Seniors have special needs

"Make affordable housing a top priority"


Remarks made by Carolyn Hastings, Executive Director of the Housing Bureau tor Seniors, Inc. at a public hearing before Ann Arbor city council, Nov. 17, 1986.


Mr. Collins, Mayor Pierce, Council People,


The Housing Bureau has heard from about 1,008 seniors in Washtenaw County who hare having concerns about their housing. I want to mention our concerns about:


1. Rental subsidies which may disappear

2. The need for affordable housing

3. The fears of seniors in non-subsidized rental units

4. Condominium conversion


Of course we feel that there must be affordable housing for all people, not just older adults.


Today, it is nearly 20 years after the Housing and Urban Development Act was passed to ensure that every American had a decent home. Today, all cities, including Ann Arbor, may face a rental housing crisis as subsidies for privately owned, low income rental housing start to expire. As the housing units reach their 20th anniversary, the owners may pay off the mortgage in advance and dispose of the property as they wish. It is possible that nearly 900 older adults in Ann Arbor will be displaced. We need to plan now.


Nationally, the average rental contribution in subsidized housing is $193 per month. These residents of subsidized housing have average monthly incomes of $643, or $7,700 per year. Our local Community Development Office tells us the average apartment in town rents for $425 per month, or over 2/3 of that monthly income. This senior would have $217 remaining each month to pay for utilities, medical insurance, medications, food, transportation, and other expenses. Is this the way to treat those who helped build our city? Or do we want these senior residents to "vote with their feet" and take their not quite $8,000 incomes elsewhere?


(see Affordable, page 30)


Affordable (cont. from page 9)


Many say seniors are wealthy. I guess a few must be. But a 1985 Michigan study says 57% depend on social security and 23% of Michigan seniors live below the poverty line.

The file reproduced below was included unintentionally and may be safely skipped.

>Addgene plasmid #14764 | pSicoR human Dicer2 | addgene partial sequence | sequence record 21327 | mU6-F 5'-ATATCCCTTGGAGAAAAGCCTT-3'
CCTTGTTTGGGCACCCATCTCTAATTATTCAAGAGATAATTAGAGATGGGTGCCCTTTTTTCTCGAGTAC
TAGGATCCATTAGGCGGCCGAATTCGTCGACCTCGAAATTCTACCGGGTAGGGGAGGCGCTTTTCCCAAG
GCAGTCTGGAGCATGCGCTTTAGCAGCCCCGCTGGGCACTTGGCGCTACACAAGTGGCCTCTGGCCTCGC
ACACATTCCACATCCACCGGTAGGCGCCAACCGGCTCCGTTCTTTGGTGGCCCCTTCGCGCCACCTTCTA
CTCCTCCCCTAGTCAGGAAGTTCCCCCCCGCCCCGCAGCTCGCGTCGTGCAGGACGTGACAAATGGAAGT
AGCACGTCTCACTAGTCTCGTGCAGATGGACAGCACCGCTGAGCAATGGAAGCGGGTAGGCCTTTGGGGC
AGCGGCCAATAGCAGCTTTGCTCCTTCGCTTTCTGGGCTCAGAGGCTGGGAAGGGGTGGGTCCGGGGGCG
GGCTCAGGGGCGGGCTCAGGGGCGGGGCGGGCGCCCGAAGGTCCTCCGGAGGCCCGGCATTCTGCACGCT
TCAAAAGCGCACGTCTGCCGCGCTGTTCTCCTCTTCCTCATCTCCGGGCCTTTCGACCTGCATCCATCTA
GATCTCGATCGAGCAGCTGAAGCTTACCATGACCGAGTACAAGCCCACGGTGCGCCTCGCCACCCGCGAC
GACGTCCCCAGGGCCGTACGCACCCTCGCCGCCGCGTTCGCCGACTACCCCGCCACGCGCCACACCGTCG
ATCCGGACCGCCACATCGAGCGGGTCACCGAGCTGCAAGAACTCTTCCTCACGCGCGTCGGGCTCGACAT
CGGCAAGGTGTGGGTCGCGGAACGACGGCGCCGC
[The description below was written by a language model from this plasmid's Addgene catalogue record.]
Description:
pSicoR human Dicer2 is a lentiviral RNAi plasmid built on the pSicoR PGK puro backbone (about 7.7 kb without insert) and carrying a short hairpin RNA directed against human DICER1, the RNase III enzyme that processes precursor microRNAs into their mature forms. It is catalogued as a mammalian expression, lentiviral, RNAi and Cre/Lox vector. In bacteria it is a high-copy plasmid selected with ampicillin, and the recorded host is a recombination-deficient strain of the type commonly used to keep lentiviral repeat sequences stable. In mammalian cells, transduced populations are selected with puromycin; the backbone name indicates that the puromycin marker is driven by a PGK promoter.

We hear from seniors who are homeless and from seniors who fear becoming homeless. One client, now homeless, told us this story. In 1980 he was renting a single room for what he considered an affordable $125 per month. By 1986 the rent had been raised to $180, an increase of 44% in six years. When he could not pay $180, the owner gave him a 30-day notice. He moved into the homeless shelter in early September. He feels he can pay $160 per month for one room. Since early August he has searched unsuccessfully for a private room to rent for that amount.


Seniors renting apartments in complexes about town tell us it is increasingly hard to sign a year's lease. They say leases are short so landlords can raise the rent more often. When the Housing Bureau surveyed Ann Arbor apartments one year ago while compiling information for our Housing Guide, we found two apartment buildings (102 units) with one bedroom apartments renting at $300, none lower. Our older people fear that the rent will rise and they, too, will be evicted. In Michigan 15% of seniors are renters.


We have heard from Tower Plaza tenants who are now scared about housing. At first we reassured some, saying seniors were protected by law from condo conversions. We tried hard to get a copy of the regulations, which weren't easy to find. When we found them, there were so many whereases and such, we couldn't understand them, much less reassure clients. Legal Aide told us to send each senior to them–individual legal advice was necessary. Now we hear you must be 71 or paraplegic to be eligible for an extended lease. We also learned that seniors at Tower Plaza are not necessarily wealthy. Some choose to pay over 50% of their income on rent because of the in-town, convenient location. Seniors do feel concerned and panicky about having to relocate from Tower Plaza.


I urge you to seriously identify and implement ways to keep affordable housing in our city. Most of our older adults are not wealthy, and I don't think they deserve to be run out of town. If Ann Arbor decides to make affordable housing a top priority, I know we can do it. Thank you.